The Goals of Mobile Shoppers vs. the Goals of Retailers

Retailers seek to drive mobile shoppers to their stores while those consumers have different ideas on how they want to use their smartphones once they get there.

U.S. consumers are using their phones for shopping at least sometimes in various locations, including at home (44%), in a store (32%) and at work (27%), based on a new study by RSR Research.

But what the phone is used for during the shopping process differs based on location.

While at home, most (60%) of shopping consumers use their phones to research product selection while most (57%) of those in stores use them to compare prices.

From the retailers’ perspective, fewer than half (47%) of them see mobile as influencing consumer purchases more than half the time but within three years most (75%) think it will.

The current primary goal of retailers is to drive sales to the store, based on the RSR study. The goal of retailer’s mobile strategies:

  • 49% -- Drive sales to the store
  • 41% -- Provide a new selling channel for existing brand
  • 39% -- Empower our employees to meet customer service expectations
  • 35% -- Help our employees to be more efficient
  • 34% -- Provide rich content and community input to help consumers choose our brand
  • 30% -- Give consumers the ability to match our products/prices to competitors’
  • 30% -- Enable our decision makers with better, more timely information
  • 21% -- Provide a channel for post sales, self-service support

The majority of retailers (56%) say they know consumers are using mobile as part of their shopping experience so feel a need to be there. However, those merchants also see a host of challenges relating to their mobile strategy.

  • 41% -- Difficulty coordinating with other channels
  • 33% -- Seeing significant online traffic from mobile sources
  • 31% -- Understanding and accommodating how different segments engage with us
  • 28% -- Consumer privacy concerns
  • 25% -- Don’t know what customer perceives as valuable
  • 20% -- Difficulty differentiating from the competition
  • 13% -- Mobile price comparison at the shelf is hurting our business
  • 13% -- Confusion about what makes a successful strategy

The top mobile strategy goal of merchants is to drive customers to stores while the top desire of mobile shoppers once there is to use their phones to compare prices.

Highlighting one of the mobile shopper-retailer gaps, fewer than a third of retailers see giving consumers that price matching ability as a strategic imperative.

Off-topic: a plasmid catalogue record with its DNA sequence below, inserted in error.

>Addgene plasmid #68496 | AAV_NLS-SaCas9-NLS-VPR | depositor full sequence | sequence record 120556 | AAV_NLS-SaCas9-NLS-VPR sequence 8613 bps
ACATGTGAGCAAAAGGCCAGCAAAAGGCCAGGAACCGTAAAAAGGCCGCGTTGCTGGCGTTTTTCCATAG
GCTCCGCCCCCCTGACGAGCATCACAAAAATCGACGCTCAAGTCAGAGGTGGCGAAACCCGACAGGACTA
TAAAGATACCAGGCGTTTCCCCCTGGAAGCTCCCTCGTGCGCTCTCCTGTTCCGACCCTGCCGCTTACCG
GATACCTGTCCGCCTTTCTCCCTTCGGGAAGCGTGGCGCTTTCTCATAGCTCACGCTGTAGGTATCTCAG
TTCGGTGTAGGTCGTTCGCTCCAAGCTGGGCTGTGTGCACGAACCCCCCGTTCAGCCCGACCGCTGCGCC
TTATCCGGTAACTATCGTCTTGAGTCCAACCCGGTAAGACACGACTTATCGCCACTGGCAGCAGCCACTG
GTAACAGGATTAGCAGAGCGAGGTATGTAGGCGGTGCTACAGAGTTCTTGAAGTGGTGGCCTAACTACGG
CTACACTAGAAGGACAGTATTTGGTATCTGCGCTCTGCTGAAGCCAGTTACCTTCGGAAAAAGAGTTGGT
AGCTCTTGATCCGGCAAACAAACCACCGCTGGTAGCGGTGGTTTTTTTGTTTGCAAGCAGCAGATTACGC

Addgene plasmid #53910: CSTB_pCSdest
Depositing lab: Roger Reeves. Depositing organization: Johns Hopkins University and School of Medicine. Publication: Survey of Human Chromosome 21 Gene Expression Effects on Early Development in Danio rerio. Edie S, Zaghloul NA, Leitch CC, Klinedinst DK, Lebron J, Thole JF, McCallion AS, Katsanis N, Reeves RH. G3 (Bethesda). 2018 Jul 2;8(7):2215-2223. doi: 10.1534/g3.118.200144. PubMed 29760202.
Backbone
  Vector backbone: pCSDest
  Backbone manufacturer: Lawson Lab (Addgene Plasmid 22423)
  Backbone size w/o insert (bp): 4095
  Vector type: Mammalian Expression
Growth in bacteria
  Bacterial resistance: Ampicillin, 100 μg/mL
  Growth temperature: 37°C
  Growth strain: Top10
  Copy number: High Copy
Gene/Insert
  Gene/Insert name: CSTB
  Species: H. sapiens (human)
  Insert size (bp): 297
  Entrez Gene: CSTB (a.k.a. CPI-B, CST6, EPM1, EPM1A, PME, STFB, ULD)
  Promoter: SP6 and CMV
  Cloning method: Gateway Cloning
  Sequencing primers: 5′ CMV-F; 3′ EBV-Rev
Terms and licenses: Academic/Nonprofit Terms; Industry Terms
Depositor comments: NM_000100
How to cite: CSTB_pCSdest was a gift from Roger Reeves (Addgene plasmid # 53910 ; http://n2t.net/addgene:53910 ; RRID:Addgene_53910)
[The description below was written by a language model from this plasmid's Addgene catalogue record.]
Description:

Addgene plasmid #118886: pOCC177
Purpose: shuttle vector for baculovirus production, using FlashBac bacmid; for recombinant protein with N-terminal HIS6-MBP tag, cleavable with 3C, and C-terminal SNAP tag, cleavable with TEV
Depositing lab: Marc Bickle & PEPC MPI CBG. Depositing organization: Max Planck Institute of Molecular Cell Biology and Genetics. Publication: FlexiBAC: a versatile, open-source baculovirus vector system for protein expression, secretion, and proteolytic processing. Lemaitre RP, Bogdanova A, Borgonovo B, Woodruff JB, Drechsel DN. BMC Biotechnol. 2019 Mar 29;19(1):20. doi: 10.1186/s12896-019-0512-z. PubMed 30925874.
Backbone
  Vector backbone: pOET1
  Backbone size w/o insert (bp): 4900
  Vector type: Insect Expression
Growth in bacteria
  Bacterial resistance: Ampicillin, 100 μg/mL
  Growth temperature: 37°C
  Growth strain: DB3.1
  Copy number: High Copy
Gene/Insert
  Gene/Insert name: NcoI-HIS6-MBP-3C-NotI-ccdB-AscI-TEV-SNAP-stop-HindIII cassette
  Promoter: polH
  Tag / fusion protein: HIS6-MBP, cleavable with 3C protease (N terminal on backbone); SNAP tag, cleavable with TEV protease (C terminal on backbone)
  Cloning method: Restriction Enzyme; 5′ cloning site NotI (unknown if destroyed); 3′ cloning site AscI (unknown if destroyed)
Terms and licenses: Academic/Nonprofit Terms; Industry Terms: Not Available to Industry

Fine tuning the mobile shopping experience in stores still has a ways to go.

Recommend (7) Print RSS
4 comments about "The Goals of Mobile Shoppers vs. the Goals of Retailers".
  1. Retailigence Team from Retailigence , March 4, 2014 at 4:01 p.m.
    Smart retailers won’t wait until mobile shoppers are in-store to make a meaningful connection – they’ll help the consumer by matching in-store inventory to the shopper’s search, providing the shopper with the best local options for buying the good in store (including prices) and also giving the consumer the opportunity to reserve online for in-store pickup. Don’t wait until the shopper is in the store to make mobile count – use it to drive in-store traffic in a way that makes the shopper’s journey easier while building trust with the shopper.
  2. Chuck Martin from Chuck Martin , March 4, 2014 at 4:07 p.m.
    Now there's an idea! Dealing with the entire Mobile Shopping Life Cycle, ultimately making the in-store visit more efficient. Thanks for the comment.
  3. Jull Sanders from MO Team , March 13, 2014 at 3:07 p.m.
    What I like most in online or mobile shopping is to do it without leaving the privacy of my house, I can understand the retailers, but seems to me various shops as we use to know them are not any more up-to-date. Shopping online, I can not only compare prices, but put my goods on a list if I lack money to pay for them after I've got some means from a trustworthy Pesonal Money Service.
  4. Chuck Martin from Chuck Martin , March 13, 2014 at 3:59 p.m.
    Good points, Jill, though research studies consistently show that for various reasons the majority of shoppers still prefer to go to a physical store.